As I mentioned in the first post in this series, Babcock & Brown is not a bank. That means it’s not regulated by APRA and doesn’t need to worry about capital adequacy and the like. But regulation plays a large part in its business, because many of the assets it owns and manages – power stations, ports, wind farms and the like – are either natural monopolies or former government businesses, and the government therefore likes to moderate how much money they can make.
Regulation comes in as many different forms as there are assets. Airports in Australia are subject to ‘light-handed regulation’ – don’t abuse your power and you’ll be left to your own devices. But at the other end of the scale are monopolies where the government (or its representative) has complete control over the price you can charge.
For example, the price the Dalrymple Bay Coal Terminal can charge users is set by the Queensland Competition Authority with reference to the amount of capital invested. It’s know as a WACC (weighted average cost of capital) model, where the regulator sets a price that’s supposed to provide a particular return on the owner’s investment.
At Dalrymple Bay, the regulator’s most recent determination was that – based on assets of $850m, a WACC of 9.02%, annual capital expenditure of $30m and corporate overheads of $6m – the owner of the terminal (B&B Infrastructure) should collect $86.8m a year in revenue.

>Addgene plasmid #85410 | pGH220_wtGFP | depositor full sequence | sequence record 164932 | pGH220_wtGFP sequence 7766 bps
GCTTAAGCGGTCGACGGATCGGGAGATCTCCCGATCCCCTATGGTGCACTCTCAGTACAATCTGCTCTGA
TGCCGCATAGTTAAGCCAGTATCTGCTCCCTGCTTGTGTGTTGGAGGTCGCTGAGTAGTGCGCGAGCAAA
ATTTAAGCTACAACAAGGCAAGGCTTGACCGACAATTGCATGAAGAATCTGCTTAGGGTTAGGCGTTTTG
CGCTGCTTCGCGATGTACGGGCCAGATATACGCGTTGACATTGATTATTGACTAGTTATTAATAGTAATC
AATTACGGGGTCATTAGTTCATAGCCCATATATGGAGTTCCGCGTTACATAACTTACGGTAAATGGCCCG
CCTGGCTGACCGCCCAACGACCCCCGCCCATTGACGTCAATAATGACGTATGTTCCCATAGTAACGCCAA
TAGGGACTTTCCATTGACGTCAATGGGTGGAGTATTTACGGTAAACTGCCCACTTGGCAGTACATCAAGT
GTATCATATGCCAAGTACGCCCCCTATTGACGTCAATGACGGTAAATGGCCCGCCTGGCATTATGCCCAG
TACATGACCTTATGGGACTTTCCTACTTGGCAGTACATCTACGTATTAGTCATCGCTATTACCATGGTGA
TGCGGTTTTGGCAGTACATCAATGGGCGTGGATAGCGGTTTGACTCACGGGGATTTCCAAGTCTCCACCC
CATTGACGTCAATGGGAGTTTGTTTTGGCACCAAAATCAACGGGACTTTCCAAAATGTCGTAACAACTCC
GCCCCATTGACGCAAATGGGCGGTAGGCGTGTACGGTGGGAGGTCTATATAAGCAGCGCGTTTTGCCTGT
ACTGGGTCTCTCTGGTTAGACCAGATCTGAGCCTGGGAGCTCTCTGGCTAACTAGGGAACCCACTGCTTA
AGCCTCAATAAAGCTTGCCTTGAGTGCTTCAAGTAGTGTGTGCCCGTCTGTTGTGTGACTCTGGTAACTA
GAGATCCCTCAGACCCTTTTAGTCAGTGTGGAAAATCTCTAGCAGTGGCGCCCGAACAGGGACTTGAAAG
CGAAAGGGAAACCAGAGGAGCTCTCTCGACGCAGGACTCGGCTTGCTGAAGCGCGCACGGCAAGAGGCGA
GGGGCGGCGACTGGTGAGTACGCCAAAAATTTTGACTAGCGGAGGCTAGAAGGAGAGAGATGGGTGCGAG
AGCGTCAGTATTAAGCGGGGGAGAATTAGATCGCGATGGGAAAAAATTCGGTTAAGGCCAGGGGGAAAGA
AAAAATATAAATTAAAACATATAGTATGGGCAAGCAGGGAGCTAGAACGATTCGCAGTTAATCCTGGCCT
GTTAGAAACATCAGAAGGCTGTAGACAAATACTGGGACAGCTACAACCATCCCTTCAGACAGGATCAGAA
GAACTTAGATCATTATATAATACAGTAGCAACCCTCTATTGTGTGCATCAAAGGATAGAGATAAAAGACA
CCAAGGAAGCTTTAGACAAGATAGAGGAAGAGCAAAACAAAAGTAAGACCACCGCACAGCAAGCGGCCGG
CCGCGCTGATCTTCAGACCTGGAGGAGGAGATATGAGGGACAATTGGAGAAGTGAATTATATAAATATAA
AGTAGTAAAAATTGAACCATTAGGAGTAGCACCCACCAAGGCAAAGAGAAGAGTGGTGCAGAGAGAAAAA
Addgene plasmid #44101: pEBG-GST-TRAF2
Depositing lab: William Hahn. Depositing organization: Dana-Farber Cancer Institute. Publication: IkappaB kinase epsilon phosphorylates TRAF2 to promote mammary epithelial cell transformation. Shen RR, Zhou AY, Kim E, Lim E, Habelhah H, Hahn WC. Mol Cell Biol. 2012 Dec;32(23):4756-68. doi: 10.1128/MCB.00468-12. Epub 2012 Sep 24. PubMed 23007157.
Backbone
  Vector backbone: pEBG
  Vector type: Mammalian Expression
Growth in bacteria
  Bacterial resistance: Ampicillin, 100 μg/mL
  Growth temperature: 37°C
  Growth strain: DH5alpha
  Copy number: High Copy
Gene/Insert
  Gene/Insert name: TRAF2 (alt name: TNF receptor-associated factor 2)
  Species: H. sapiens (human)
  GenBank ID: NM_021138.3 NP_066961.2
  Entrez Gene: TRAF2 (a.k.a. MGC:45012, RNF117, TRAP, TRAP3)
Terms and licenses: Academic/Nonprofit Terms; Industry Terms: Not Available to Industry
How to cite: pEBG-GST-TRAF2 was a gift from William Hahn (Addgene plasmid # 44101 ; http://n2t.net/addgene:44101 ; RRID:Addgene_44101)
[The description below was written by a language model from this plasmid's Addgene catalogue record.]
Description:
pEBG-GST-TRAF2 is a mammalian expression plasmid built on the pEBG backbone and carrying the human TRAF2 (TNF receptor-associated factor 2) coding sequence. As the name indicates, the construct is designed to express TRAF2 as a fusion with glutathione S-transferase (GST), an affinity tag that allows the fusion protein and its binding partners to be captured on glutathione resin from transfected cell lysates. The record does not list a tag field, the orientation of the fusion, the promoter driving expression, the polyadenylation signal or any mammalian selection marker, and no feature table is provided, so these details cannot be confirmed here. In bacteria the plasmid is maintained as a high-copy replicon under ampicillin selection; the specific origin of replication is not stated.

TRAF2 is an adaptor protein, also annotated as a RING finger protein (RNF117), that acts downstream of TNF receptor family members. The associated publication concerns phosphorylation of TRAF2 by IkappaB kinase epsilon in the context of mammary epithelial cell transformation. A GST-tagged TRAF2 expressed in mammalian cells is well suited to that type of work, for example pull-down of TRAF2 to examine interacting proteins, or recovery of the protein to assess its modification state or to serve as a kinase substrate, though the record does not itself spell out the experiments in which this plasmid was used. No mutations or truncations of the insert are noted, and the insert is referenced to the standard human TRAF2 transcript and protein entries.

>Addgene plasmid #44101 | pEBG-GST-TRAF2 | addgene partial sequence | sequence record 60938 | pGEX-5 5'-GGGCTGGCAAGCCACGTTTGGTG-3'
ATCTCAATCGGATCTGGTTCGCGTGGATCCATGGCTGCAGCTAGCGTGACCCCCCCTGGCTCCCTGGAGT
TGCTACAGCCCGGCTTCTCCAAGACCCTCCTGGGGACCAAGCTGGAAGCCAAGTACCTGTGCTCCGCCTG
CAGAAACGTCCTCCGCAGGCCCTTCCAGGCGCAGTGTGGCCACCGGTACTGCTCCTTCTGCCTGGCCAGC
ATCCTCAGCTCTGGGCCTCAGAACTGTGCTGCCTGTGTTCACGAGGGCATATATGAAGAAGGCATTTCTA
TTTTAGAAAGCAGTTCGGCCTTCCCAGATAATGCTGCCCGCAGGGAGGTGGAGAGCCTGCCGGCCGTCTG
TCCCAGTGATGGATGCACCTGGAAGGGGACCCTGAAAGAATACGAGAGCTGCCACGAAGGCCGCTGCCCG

You might think this type of arrangement would make for a boring and straightforward business, but for the MBAs working at places like Babcock it simply represents a challenge. Convince the regulator that Dalrymple Bay’s overheads are $10m not $6m, and you’ll collect an extra $4m a year in revenue. Convince it that your cost of capital is 10% and not 9%, and another $8m a year will land in your pot.
For Babcock, regulation is not so much a risk as an opportunity to put its skills to the test. With increasing private investment in public infrastructure and new frameworks on the slate for carbon trading and renewable energy, it’s a set of skills that might well come in handy.